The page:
Housing associations and co-operatives reclassified to private sector



Registered social landlords in Scotland have been reclassified as private organisations following the enactment of the Housing (Amendment) (Scotland) Act 2018.

The change, which has been confirmed by the Office of National Statistics (ONS), effectively reverses a previous ONS ruling in September 2016 when registered social landlords (RSLs) were classified as public for the purposes of the national accounts.

If the classification had been allowed to stand, all future net borrowing by RSLs would have counted as Scottish Government expenditure.

The ONS said: “Following passage of the Housing (Amendment) (Scotland) Act 2018 and The Regulation of Social Housing (Influence of Local Authorities) (Scotland) Regulations 2018, Office for National Statistics (ONS) has completed an assessment of registered social landlords (RSLs) in Scotland. The review has been completed in the context of international rules laid out in the European System of Accounts 2010 and the accompanying manual on Government Deficit and Debt 2016.

“ONS has concluded that RSLs in Scotland are private, market producers and as such they will be reclassified to the private non-financial corporations (S.11002) sub-sector for the purpose of national accounts and other economic statistics. This classification takes effect from 19 September 2018, the date the regulations came into force. The reclassification has been communicated in a letter sent on 26 September 2018.”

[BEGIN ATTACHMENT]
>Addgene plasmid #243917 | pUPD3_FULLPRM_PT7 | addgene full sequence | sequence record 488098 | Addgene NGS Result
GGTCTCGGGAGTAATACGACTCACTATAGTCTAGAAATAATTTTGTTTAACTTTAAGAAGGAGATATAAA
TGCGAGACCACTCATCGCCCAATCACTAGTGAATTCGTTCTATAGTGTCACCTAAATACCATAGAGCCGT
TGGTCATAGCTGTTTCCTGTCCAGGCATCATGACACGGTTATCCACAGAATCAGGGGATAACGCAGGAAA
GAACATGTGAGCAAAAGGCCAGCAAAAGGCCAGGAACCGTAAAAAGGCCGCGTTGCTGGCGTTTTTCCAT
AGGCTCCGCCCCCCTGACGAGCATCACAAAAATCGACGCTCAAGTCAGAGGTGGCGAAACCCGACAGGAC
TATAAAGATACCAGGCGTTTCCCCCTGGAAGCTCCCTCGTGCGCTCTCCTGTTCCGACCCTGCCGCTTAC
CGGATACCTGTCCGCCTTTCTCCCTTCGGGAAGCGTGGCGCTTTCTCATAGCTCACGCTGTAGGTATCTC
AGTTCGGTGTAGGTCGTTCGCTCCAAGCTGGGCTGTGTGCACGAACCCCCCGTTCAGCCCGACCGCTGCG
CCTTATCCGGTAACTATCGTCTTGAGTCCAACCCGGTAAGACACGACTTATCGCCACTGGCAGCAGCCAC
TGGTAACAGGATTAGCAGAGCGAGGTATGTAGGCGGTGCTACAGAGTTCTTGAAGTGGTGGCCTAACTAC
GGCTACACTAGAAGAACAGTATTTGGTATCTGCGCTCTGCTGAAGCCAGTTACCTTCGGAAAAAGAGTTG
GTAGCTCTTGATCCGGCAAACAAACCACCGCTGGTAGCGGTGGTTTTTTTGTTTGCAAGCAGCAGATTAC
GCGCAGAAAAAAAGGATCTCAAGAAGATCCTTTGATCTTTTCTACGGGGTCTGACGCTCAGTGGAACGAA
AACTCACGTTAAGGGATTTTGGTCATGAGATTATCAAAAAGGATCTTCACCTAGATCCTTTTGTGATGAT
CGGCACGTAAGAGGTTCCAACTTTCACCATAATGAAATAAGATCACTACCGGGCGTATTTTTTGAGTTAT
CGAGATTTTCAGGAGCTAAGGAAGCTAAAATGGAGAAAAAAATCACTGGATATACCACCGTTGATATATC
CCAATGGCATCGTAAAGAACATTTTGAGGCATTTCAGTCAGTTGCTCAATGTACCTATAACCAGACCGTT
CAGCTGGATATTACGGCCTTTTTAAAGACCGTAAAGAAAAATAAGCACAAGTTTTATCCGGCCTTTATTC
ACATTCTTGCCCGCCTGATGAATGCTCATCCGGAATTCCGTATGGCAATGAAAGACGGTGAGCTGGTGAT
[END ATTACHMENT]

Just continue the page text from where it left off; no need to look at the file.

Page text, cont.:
The decision follows close liaison between the Scottish Federation of Housing Associations (SFHA) and the Scottish Government.

ONS has made similar decisions in England (November 2017) and Wales (August 2018) to re-establish the sector as private in other parts of the UK.

Sally Thomas

Sally Thomas, SFHA chief executive, said: “We are delighted that ONS has reclassified housing associations and co-operatives in Scotland as private bodies once more. Had RSLs remained public, it could have meant housing association assets and liabilities would have gone onto the Scottish Government books, possibly meaning that there was an element of Government control over any future housing association borrowing.

“This decision protects the independence of the sector, ensuring an environment where our members can maximise private finance in order to develop much needed affordable housing in Scotland alongside Scottish Government.”